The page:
RCA Inspiration (released June 24, 2016)
By Bob Marovich
Recorded live in May 2015, in Douglasville, Georgia, at the Church at Chapel Hill, Bishop William Murphy’s Demonstrate is a worship service in a jewel case.
Murphy’s husky vocals are commanding on this buoyant album, the singer’s fifth long-playing release. Whether as singer, worship leader, or preacher, Murphy keeps the spirit high and the program rolling, even during the more introspective moments. The melodies are memorable, the lyrics are intentionally simple, the harmonies are tight and spirited, and Murphy puts his stamp on all of it by weaving his vocal lines in and out of, and around, the arrangements.
There’s a lot to listen to on this project—an hour and a half, if you include the three bonus selections on the digital deluxe version. Amidst vertical praise numbers are more laterally-focused selections such as “Let Us See Jesus,” where Murphy declares that lifting the name of Jesus is a means to receive physical and spiritual healing. He reinforces this theme on “Healer:” “You don’t need a cure because we have the healer.”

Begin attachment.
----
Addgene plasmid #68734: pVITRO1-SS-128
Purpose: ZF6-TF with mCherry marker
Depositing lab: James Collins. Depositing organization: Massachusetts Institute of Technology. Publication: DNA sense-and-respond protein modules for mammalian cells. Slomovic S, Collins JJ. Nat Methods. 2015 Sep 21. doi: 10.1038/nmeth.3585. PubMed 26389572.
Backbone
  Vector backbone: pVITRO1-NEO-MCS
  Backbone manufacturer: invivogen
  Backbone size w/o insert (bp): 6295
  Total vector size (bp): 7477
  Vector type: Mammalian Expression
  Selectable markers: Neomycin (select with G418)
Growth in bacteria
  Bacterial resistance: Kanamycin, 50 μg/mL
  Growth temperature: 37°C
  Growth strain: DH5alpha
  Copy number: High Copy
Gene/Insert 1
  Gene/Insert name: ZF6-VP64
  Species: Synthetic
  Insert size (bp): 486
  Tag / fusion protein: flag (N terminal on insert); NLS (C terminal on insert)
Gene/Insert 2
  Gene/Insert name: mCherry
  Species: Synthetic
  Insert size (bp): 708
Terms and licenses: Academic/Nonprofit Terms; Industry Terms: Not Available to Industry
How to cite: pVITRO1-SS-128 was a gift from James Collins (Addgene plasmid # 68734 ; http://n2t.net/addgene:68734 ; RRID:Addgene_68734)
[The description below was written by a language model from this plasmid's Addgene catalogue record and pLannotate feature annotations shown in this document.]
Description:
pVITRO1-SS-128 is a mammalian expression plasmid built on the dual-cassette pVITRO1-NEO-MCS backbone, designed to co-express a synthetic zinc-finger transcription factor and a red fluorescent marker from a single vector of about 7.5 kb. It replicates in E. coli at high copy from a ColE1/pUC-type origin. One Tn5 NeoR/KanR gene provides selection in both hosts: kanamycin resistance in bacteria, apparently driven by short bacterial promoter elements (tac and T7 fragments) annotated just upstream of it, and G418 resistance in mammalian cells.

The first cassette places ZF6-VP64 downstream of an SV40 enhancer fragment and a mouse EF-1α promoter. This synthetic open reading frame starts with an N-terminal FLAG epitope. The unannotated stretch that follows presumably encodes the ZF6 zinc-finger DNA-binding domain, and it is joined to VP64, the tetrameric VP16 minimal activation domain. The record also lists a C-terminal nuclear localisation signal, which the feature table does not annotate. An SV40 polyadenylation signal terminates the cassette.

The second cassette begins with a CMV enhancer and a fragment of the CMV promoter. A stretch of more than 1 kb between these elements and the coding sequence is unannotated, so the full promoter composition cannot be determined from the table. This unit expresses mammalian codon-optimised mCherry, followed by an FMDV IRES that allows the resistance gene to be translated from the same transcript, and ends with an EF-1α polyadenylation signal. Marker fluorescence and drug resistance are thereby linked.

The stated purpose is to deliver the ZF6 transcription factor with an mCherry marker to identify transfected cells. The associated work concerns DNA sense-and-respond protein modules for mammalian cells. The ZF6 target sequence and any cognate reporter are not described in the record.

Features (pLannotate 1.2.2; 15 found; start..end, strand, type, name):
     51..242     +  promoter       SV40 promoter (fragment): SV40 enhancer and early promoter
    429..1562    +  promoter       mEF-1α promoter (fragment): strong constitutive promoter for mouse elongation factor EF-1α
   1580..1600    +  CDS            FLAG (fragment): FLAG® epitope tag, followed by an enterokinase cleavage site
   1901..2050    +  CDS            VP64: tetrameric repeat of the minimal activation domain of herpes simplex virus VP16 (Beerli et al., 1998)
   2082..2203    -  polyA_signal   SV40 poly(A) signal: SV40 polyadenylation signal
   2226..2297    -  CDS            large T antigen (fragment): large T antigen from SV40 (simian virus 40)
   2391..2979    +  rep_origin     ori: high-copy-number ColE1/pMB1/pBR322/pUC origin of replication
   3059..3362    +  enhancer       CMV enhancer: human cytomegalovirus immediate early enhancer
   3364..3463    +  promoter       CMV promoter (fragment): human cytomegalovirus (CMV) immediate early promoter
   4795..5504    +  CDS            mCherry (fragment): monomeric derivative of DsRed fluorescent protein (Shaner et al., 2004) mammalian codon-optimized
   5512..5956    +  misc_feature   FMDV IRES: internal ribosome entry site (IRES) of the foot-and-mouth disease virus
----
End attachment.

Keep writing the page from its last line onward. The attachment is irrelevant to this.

Freedom is another theme that runs through Demonstration. “Your Love,” “Free In Deed,” and “Lies” point to the power of truth to make one free—freedom from the temptations and challenges of the evil in life and freedom for a better existence. The dramatic ballad “When I’m Weak, I’m Strong” offers comforting inspiration to the downhearted and is one of Murphy’s strongest vocal performances on the album.
Bishop James Morton’s cameo appearance on “Everlasting God” is the album’s most poignant moment. Morton, whose brother Bishop Paul S. Morton, helped introduce William, the third generation of William Murphys, to the gospel music world, closes out this nine-minute selection by contrasting its contemporary worship vibe with traditional gospel bluesiness. Tasha Cobbs ably assists on “I Have Found,” as does CCM singer Nicole Binion on “Let Us See Jesus.”
One of the singles, “Arise (You Are Good)” offers a bit of a gospel bump at the end, courtesy of the musicians. One can imagine the live audience on its feet and moving to the beat. Listeners have a chance to don their shouting shoes again toward the conclusion of “Get the Glory/Be Glorified,” one of the three bonus tracks on the digital deluxe version.
Special mention needs to be given to the background vocalists, who carry just as much, if not more, of the singing load as Murphy. An unrelenting energy and optimism in the singing and musicianship propel this album from beginning to end.
Five of Five Stars
Picks: “Arise (You Are Good),” “To God Be the Glory,” “Everlasting God.”